Schieffer: We're behind Square One, in a hole

House Speaker John Boehner, R-Ohio, walks through a basement corridor in the Capitol in Washington Wednesday. AP Photo/J. Scott Applewhite

CBS News chief Washington correspondent Bob Schieffer said the failure Thursday of the House leadership to even manage a vote on its own deficit reduction bill showed how fractured the party is - and is a portent of trouble for House Speaker John Boehner.

"About 10 minutes before the vote was to start, they pulled the bill down. They said we've got to go back into conference - which means they didn't have the [votes]," Schieffer said on "The Early Show."


The failure of House Republicans to get behind a bill of its own, after months of acrimonious debate between the two parties over how to address the nation's debt and the looming deadline for raising the nation's debt ceiling, indicates that no progress has been made.

"If Republicans can't pass THEIR version of a bill, what do you think they're going to do when a Democratic version of the bill gets there?" Schieffer asked. "We're not back to Square One; we're back BEHIND Square One, in a hole. BELOW Square One."


And they're "not embarrassed to do that," added Schieffer. "That's the part I don't know if he can survive or not, but this is a real setback for him and a real setback for the leadership."

When asked by anchor Erica Hill how important the freshman class of Republican House Members (many of whom are affiliated with the Tea Party) is to the current division within the GOP, Schieffer said, "That's absolutely right, Erica. But what they're telling me is that this goes beyond the Tea Party. There are some old line conservatives that just want more than the leaders have been willing to get them. They want deeper spending cuts.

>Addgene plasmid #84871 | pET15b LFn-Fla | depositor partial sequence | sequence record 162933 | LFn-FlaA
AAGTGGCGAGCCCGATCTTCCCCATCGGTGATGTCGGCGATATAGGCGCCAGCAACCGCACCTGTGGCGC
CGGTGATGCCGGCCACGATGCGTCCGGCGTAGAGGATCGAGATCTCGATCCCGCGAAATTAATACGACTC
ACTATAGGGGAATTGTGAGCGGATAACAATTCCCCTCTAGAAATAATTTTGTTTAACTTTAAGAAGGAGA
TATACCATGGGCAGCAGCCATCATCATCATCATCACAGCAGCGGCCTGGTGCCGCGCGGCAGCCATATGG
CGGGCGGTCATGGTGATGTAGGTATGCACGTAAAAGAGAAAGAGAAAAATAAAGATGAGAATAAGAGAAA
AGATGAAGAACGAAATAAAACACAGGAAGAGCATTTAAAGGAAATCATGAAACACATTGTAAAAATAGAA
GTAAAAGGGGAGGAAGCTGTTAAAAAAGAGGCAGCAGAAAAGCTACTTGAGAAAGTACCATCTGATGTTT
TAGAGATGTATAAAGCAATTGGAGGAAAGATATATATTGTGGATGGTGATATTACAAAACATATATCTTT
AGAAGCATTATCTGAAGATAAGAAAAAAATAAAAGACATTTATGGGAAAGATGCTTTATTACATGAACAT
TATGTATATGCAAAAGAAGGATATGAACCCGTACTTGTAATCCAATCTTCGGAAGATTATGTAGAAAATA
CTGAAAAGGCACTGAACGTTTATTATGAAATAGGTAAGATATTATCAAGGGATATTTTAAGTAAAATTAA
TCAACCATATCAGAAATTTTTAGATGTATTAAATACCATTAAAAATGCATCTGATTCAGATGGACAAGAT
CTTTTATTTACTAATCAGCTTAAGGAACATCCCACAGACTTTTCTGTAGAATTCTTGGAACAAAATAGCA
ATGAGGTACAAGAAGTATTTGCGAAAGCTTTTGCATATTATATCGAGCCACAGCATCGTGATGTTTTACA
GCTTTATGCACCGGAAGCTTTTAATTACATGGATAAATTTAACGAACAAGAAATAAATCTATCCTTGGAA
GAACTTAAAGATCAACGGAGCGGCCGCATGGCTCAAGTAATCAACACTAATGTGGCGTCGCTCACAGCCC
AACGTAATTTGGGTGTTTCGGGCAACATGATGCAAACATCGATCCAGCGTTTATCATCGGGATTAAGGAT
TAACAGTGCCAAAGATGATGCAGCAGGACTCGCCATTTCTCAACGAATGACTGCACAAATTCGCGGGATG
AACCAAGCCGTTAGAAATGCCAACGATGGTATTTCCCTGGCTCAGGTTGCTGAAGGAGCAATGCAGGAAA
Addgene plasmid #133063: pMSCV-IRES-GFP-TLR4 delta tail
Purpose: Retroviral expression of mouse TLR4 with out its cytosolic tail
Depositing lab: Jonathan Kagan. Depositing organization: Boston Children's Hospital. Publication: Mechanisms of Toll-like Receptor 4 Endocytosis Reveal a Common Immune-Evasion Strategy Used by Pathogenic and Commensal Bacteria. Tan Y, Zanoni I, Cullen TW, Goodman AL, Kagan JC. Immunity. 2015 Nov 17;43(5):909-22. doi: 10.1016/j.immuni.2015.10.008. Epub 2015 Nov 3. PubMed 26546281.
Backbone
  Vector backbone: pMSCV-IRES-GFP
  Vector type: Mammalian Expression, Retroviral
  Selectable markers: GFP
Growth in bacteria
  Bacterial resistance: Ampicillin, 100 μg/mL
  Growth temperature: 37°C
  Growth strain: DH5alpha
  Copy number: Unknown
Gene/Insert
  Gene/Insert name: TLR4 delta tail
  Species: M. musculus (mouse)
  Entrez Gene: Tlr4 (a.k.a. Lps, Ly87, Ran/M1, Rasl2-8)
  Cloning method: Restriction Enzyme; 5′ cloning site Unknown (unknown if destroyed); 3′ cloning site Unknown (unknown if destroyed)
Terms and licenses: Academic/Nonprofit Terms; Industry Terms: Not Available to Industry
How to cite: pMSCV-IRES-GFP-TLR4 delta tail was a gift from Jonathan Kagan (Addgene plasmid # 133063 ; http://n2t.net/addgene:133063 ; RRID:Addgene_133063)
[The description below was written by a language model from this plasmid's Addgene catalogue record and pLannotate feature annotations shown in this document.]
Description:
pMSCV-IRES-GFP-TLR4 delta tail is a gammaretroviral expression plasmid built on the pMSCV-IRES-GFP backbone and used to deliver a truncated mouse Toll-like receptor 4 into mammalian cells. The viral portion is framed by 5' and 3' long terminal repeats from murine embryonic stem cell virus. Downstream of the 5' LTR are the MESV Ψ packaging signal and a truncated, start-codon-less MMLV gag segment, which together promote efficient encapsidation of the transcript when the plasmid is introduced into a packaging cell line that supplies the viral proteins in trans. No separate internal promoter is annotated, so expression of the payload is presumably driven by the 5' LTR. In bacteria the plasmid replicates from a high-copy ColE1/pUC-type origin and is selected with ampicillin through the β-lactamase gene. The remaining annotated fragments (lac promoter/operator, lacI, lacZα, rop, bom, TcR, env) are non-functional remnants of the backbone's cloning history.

"The reason that wasn't in this bill is the leadership knew they couldn't pass anything. They thought this was the best they can do, and even this is not good enough.

"It's not the leaders - the leaders are ready to deal," said Schieffer. "It's the followers, and they can't get anybody to follow them.

"So it's just a mess; there's no other way to get around it," said Schieffer.

"Larry Summers who was on our program about two weeks ago compared not meeting this [debt ceiling] deadline to financial Armageddon,' said Wragge. "Are members of the Republican Party, are they willing to sit back and allow it to happen? It affects the American people - they're seeing their 401(k)s and personal wealth dwindle."

"One would hope not, but here we are," said Schieffer. "I mean, there's no question now, that's where we're headed. And as you just said, Chris, we see what the markets have done already. We're in uncharted territory right now, and that's the dangerous part about all this."